Pay Media Firms: Facebook threatens to ban News Sharing in Australia



Facebook Inc. plans to block people and publishers in Australia from sharing news, a move that pushes back against a proposed law forcing the company to pay media firms for their articles.

The threat escalates an antitrust battle between Facebook and the Australian government, which wants the social-media giant and Alphabet Inc.’s Google to compensate publishers for the value they provide to their platforms.

The legislation still needs to be approved by Australia’s parliament. Under the proposal, an arbitration panel would decide how much the technology companies must pay publishers if the two sides can’t agree.

Facebook said in a blog posting Monday that the proposal is unfair and would allow publishers to charge any price they want. If the legislation becomes law, the company says it will take the unprecedented step of preventing Australians from sharing news on Facebook and Instagram.

“This is a decision we’re making reluctantly,” said Campbell Brown, Facebook’s vice president of global news partnerships. “It is the only way to protect against an outcome that will hurt, not help Australia’s media outlets.”


‘Heavy-Handed Threats’
Responding to Facebook’s announcement, Australia Treasurer Josh Frydenberg said: “We don’t respond to coercion or heavy-handed threats wherever they come from.” Forcing digital platforms to pay for original content would help create “a more sustainable media landscape,” Frydenberg said in a statement.

The chairman of Australia’s competition regulator, Rod Sims, said Facebook’s threat was “ill-timed and misconceived.” The proposed legislation seeks to bring “fairness and transparency” to Facebook and Google’s relationships with Australian news businesses, Sims said in a statement.

Google has also raised alarms about Australia’s proposal. The measure “would force us to provide you with a dramatically worse” Google Search and YouTube, and “put the free services you use at risk in Australia,” Mel Silva, managing director of Google Australia and New Zealand, wrote in an open letter.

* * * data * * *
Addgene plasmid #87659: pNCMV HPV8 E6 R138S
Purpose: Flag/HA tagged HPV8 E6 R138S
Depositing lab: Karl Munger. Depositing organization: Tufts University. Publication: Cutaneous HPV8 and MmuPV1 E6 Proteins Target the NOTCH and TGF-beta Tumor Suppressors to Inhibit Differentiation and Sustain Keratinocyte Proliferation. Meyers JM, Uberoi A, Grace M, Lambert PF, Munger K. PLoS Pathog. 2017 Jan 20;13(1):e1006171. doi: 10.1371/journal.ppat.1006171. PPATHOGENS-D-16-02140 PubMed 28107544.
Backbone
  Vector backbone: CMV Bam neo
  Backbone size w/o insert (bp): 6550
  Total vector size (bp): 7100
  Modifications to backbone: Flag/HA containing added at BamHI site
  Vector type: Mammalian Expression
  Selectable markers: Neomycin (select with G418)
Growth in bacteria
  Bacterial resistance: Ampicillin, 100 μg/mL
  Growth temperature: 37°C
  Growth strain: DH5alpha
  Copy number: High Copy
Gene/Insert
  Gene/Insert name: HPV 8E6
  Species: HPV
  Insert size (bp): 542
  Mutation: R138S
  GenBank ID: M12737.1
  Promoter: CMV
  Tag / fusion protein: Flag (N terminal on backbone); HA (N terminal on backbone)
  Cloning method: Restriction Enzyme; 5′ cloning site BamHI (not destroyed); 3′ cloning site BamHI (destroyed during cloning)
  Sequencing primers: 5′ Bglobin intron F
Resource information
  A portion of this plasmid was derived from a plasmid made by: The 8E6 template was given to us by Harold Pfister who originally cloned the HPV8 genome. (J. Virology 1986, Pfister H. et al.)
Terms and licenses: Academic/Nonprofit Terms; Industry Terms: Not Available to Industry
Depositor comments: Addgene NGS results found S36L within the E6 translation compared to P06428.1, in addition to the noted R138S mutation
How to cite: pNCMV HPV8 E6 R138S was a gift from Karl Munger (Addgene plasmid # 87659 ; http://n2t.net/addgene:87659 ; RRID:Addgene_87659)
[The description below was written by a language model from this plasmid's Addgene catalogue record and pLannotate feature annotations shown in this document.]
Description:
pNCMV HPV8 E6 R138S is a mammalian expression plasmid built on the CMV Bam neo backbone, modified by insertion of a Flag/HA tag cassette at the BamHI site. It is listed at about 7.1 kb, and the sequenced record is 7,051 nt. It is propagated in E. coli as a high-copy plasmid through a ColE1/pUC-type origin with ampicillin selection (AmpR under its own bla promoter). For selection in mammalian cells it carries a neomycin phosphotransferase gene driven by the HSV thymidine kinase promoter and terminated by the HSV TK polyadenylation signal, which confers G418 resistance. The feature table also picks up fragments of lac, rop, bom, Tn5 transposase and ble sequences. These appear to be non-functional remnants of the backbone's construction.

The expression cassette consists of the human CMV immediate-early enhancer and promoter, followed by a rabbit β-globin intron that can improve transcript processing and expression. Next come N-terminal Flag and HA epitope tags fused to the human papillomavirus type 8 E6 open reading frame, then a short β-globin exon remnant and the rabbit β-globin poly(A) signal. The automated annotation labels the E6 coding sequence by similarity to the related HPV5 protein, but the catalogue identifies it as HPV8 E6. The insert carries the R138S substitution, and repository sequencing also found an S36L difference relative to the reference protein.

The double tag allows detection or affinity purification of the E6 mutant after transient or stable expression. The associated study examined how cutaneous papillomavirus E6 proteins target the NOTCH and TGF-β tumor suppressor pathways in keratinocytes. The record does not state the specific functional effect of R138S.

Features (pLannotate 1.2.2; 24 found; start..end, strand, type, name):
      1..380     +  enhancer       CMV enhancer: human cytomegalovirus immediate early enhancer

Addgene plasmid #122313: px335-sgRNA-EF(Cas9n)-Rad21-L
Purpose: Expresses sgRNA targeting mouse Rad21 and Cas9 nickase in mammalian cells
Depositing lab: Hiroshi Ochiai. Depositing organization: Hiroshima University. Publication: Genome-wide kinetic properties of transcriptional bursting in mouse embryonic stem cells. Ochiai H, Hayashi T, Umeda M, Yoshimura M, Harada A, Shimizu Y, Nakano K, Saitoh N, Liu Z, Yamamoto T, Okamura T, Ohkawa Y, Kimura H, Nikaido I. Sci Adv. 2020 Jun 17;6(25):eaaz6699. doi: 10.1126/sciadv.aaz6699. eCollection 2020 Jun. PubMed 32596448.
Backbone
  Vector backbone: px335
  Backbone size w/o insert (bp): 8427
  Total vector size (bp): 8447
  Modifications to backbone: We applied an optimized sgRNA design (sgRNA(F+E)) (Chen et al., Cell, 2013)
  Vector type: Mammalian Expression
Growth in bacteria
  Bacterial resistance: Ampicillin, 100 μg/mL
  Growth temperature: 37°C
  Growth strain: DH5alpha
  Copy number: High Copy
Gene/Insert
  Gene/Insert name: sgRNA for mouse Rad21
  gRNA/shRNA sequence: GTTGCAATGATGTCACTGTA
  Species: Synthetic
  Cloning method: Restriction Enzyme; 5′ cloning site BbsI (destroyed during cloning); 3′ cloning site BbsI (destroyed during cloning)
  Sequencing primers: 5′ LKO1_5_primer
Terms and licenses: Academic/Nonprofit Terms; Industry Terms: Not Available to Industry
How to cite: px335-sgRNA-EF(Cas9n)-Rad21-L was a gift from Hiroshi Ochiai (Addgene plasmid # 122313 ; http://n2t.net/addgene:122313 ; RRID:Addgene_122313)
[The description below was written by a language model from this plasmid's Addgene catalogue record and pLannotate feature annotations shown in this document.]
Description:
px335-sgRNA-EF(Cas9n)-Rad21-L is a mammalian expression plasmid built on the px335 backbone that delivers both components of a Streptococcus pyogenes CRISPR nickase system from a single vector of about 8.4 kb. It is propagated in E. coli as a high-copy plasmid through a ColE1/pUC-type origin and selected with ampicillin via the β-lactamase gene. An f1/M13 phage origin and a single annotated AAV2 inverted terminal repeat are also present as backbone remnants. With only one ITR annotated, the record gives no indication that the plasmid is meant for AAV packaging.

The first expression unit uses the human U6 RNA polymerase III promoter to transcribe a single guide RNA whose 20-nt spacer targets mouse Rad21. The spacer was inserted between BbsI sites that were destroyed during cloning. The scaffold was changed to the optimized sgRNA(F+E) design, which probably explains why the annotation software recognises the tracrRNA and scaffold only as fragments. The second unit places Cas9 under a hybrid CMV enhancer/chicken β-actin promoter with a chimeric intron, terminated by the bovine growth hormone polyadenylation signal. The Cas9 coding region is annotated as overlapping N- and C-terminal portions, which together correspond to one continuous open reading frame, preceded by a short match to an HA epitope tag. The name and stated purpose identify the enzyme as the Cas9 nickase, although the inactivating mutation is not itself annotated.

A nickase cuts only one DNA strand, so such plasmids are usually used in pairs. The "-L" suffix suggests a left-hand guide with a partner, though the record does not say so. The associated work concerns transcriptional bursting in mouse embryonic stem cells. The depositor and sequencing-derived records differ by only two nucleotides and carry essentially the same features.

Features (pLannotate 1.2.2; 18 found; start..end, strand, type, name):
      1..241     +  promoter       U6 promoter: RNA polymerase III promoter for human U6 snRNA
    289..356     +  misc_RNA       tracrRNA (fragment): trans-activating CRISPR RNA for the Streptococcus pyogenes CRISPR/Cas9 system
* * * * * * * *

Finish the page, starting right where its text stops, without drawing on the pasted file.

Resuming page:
The Australian government has said it’s trying to level the playing field between the tech giants and a local media industry that’s struggling from the loss of advertising revenue to those companies. In May, for example, Rupert Murdoch’s News Corp. announced plans to cut jobs and close or stop printing more than 100 local and regional newspapers in Australia.

Media tycoon Rupert Murdoch’s News Corp accuses Facebook and other tech platforms of deriving ‘immense benefit from using news content created by others’. Facebook says Australia’s plan to make it pay for content is unfair [File: Gabby Jones/Bloomberg]

The Australian-born Murdoch has for years advocated that Facebook and Google pay for news articles that appear on their platforms. And News Corp. has lauded government efforts to force the two companies to pay for news.

Michael Miller, executive chairman of News Corp Australasia, was quoted widely as saying: “The tech platforms’ days of free-riding on other peoples’ content are ending. They derive immense benefit from using news content created by others and it is time for them to stop denying this fundamental truth.”

Yet Facebook’s decision to block news on its platform could prevent publishers from reaching a wider audience. In the first five months of 2020, the company said it sent 2.3 billion clicks from its News Feed to Australian news websites.

The decision could also limit the appeal of Facebook’s social-media platform to Australians who use it to read news. However, Brown said removing news articles from Facebook in Australia would be “insignificant” to its business because they are a small fraction of what users see.

Australia’s new rules are part of a global push by government agencies to regulate the tech giants. In some countries, officials are concerned not only that Facebook and Google are capturing much of the advertising dollars that have sustained journalism, but also with the types of articles getting shared. The stories that tend to go viral on Facebook are those that stoke emotion and divisiveness, critics argue.

In April, France’s antitrust regulator ordered Google to pay media companies to display snippets of articles. In June, Google said it would pay some media outlets that will be featured in a yet-to-be-released news service in Germany, Australia and Brazil.

Last October, Facebook introduced a separate news section, paying some publishers whose stories are featured. Brown declined to share numbers on the popularity of the Facebook News tab, but said nearly all of the readers are a new audience for publishers. Last week, Facebook said it plans to expand the news section to other markets globally.